Child abduction law proposals to close wrongful retention loophole
Parents who take their children abroad with their partner's permission but do not return home could face criminal charges in a proposed law change.
A legal loophole currently means that while child abduction is illegal, wrongful retention is not.
The Law Commission has now recommended it is criminalised.
Ken Spooner, who undertook a five-year court case in Zambia, said the move would have helped him bring his two boys home more quickly.
Reunite, a charity dedicated to combating international child abduction, said about 40% of all cases were actually wrongful retentions.
In such instances, Interpol cannot help parents to track down their children, extradition cannot be sought and foreign courts may side with the parent who has moved to that country.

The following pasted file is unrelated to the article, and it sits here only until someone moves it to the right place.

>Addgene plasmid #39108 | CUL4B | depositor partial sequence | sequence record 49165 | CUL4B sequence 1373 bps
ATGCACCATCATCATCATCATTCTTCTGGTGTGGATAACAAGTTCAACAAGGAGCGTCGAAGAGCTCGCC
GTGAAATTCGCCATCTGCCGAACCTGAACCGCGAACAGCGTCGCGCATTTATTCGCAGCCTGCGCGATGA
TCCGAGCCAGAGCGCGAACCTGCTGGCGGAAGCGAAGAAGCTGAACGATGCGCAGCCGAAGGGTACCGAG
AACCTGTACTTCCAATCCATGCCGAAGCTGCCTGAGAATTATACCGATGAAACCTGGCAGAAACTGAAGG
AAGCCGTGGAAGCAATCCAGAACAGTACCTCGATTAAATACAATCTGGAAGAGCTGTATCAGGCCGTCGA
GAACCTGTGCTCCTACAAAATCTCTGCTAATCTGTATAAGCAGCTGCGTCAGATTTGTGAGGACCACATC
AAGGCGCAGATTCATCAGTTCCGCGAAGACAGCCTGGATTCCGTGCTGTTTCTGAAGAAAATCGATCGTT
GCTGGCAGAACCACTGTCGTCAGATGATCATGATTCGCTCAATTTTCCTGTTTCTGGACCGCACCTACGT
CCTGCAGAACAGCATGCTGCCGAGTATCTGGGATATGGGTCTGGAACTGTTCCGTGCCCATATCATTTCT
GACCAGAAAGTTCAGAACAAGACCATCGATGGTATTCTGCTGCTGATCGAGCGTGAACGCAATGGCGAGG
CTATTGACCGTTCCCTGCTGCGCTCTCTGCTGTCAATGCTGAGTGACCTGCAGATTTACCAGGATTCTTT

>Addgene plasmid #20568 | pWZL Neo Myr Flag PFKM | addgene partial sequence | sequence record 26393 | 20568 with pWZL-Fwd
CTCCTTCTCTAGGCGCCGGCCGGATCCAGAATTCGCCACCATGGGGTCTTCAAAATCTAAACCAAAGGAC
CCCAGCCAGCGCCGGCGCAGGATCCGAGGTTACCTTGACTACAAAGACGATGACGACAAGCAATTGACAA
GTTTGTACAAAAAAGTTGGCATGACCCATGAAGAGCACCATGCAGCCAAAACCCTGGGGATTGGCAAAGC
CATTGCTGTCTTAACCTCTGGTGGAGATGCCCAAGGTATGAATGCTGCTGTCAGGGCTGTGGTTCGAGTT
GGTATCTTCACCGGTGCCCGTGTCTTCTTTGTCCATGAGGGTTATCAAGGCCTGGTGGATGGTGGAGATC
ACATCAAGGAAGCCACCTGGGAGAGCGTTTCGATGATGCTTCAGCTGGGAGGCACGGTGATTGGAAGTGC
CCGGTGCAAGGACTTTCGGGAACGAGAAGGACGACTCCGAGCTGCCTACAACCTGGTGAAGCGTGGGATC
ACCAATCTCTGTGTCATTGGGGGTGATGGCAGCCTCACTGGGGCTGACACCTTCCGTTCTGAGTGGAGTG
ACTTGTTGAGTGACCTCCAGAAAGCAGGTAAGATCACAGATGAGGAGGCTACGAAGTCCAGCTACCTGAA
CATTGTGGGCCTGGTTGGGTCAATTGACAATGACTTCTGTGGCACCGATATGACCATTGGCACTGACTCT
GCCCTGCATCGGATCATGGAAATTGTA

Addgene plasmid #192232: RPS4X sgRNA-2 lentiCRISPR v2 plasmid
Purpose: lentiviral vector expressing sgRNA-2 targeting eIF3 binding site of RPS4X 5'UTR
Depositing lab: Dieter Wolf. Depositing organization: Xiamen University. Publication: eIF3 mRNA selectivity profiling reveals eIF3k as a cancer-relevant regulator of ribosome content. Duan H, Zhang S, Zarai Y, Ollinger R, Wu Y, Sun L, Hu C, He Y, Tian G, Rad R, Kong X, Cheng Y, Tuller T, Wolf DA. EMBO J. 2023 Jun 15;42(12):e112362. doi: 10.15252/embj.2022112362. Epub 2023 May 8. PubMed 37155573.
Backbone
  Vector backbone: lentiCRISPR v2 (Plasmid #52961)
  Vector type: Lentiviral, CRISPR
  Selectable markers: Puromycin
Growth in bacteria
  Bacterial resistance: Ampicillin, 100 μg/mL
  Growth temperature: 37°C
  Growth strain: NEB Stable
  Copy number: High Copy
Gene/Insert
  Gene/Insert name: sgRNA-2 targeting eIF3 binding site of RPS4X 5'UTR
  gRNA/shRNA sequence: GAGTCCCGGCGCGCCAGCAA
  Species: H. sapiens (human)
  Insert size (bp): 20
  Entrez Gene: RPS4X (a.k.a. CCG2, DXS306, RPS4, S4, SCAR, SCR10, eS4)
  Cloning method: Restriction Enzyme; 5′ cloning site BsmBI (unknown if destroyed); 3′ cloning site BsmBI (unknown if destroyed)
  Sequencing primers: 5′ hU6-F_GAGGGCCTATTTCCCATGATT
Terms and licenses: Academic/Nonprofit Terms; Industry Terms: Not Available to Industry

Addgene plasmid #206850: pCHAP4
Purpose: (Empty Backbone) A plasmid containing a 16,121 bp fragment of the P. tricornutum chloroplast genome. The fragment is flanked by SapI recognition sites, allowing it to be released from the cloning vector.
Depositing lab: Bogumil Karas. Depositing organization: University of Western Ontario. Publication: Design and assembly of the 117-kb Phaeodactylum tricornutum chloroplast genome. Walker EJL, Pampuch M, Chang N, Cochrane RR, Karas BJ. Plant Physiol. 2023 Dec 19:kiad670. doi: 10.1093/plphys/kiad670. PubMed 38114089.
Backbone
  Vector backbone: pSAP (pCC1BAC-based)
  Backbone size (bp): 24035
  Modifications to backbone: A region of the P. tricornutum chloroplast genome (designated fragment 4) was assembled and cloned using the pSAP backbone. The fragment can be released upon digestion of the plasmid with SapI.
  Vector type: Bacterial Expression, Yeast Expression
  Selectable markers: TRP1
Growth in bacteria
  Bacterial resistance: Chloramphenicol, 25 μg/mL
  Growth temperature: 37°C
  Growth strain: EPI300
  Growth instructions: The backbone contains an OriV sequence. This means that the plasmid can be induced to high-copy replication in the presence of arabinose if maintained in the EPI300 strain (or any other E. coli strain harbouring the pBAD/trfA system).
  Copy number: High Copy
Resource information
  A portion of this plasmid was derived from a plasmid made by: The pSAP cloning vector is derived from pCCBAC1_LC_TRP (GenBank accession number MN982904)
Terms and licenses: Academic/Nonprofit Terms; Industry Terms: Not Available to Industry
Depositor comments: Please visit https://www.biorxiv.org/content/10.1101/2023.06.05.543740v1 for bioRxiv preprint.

Mr Spooner's sons, Devlan and Caelan, were taken on holiday to Zambia by his partner Zanetta Nyendwa in October 2008 but she never returned.
It took him almost five years to win his case to bring them home to Watford.
He said: "It would send out a very clear message that it is not just morally wrong, it is a crime.
"Zanetta thought she had not done anything wrong. Had it been clear she had committed a crime she may have taken a different view."
Level of child abduction and wrongful retention
•Last year 486 children were removed from England and Wales
•Of those, 212 were wrongfully retained
•To date in 2014, 498 have been removed
•196 of those were wrongfully retained
Source: Reunite International
Reunite's Chief Executive Alison Shalaby said: "People take their children abroad believing there are no consequences.
"If they were to get a call from the police saying you have committed an offence, bring your child back and we will not take action that could see them coming home pretty quickly."
Prof David Ormerod QC, law commissioner for criminal law, said wrongful retention "can have a devastating effect on all involved".
The proposals will be debated in the House of Commons within the next year.